Ballot issues 300, 301 are in Boulder tradition
By Gwen Dooley
I support representative democracy, but when our representatives fail to act — as they did in September 2014 on growth and neighborhood planning efforts proposed by Councilman Sam Weaver — we citizens decided to petition our government.
Just as our U.S. Constitution has its amendments (our Bill of Rights), Boulder citizens have a long and distinguished record of action and petitions to amend our City Charter, making us the very unique and desirable community we are today. For example, in 1874 a handful of citizens guaranteed the necessary matching funds to purchase land for a state university. And in 1898, citizens acted to purchase the Chautauqua grounds. Can you imagine Boulder without CU or Chautauqua?
Later, two professors, Al Bartlett and Bob McKelvey, decided to protect our mountain backdrop from development; the result was the 1959 Blue Line Charter Amendment. But rather than “being set in stone,” Boulder citizens twice voted to grant water and sewer exceptions to NCAR and the Flagstaff House because of community benefit. Can you imagine Boulder without NCAR or the Flagstaff House?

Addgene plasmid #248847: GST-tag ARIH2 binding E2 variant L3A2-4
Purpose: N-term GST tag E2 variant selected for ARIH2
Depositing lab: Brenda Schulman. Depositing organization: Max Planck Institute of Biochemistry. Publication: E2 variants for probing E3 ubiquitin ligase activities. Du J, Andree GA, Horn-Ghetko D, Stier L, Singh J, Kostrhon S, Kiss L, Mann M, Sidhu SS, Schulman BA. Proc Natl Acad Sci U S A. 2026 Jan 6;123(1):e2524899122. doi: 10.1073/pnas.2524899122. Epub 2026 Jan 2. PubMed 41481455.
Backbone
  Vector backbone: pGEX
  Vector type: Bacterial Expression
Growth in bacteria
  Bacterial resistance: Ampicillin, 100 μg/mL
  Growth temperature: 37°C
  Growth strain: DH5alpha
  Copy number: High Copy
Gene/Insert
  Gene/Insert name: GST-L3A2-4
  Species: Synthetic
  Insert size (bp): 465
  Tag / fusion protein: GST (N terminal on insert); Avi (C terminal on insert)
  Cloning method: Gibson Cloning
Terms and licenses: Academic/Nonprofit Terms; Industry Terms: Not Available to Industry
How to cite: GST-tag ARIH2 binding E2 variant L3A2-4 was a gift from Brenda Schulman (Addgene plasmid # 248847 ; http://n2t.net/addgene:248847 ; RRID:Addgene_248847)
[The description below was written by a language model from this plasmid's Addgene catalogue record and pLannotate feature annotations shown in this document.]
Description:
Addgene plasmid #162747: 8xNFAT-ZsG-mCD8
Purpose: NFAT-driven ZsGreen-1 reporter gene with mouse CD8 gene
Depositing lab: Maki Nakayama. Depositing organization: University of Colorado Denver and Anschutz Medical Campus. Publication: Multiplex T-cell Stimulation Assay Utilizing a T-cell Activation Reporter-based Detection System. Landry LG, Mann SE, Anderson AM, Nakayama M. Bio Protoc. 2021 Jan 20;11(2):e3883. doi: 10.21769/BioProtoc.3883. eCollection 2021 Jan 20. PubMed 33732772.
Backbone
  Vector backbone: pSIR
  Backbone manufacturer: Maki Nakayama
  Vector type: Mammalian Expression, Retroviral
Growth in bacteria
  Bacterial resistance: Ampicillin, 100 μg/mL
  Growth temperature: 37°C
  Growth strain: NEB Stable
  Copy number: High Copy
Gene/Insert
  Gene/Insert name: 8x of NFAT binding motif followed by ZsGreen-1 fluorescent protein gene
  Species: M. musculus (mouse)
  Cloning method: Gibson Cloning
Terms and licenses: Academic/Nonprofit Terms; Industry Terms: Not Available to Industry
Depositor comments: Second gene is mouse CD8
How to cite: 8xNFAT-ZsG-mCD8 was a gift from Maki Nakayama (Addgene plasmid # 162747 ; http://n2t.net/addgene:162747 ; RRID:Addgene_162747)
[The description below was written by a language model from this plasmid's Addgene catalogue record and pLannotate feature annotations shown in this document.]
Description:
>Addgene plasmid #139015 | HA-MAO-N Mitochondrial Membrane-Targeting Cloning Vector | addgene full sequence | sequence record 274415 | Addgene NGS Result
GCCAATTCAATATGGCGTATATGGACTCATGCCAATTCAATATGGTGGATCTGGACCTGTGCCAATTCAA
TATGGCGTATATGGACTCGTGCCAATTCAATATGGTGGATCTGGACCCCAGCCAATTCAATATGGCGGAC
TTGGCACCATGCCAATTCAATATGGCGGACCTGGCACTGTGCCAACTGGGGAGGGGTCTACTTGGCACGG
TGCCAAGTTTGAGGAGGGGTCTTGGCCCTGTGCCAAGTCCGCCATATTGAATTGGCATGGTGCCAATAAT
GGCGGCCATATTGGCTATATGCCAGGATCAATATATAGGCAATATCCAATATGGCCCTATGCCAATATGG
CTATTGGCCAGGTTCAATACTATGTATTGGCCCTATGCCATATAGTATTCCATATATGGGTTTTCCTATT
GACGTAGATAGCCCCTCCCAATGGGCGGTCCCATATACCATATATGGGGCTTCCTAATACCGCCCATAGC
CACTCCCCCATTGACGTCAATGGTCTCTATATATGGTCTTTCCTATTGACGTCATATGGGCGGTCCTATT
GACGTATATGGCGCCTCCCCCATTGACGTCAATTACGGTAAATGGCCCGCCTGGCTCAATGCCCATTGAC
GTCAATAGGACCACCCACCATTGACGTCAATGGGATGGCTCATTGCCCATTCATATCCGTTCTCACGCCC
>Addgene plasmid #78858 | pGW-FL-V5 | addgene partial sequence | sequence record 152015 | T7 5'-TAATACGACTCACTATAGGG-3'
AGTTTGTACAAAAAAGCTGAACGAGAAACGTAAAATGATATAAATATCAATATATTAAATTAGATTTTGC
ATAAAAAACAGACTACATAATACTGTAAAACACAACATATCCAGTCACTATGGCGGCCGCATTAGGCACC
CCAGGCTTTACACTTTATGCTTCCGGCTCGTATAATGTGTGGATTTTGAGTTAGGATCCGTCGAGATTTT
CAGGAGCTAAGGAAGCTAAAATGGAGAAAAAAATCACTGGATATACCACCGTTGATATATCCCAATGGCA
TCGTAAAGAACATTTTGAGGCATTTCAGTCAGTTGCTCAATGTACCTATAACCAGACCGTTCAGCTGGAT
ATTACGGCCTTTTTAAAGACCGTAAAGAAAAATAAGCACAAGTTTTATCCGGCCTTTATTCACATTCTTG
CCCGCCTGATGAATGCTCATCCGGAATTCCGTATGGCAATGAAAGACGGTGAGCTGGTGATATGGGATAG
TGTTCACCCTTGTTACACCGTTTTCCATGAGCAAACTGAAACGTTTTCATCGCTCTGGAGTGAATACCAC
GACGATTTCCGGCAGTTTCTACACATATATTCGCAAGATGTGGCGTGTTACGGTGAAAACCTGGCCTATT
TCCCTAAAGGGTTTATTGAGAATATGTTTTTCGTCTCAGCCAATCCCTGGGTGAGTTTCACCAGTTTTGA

Then, in 1967, PLAN-Boulder activists petitioned the Open Space Amendment onto the ballot. Can you imagine Boulder without our Open Space program? And in 1971, when the City Council had many 140-foot-tall buildings planned for downtown and base of Flagstaff, law student Ruth Wright wrote the 55-foot Height Amendment to the charter. Can you imagine not being able to see our mountain backdrop until you were actually up there?
Now we have 300 and 301 seeking to again amend our charter in ways totally consistent with prior amendments and 45 years of amending our Boulder Valley Comp Plan.
Please join me in voting for 300 and 301 and keeping Boulder a uniquely livable small city.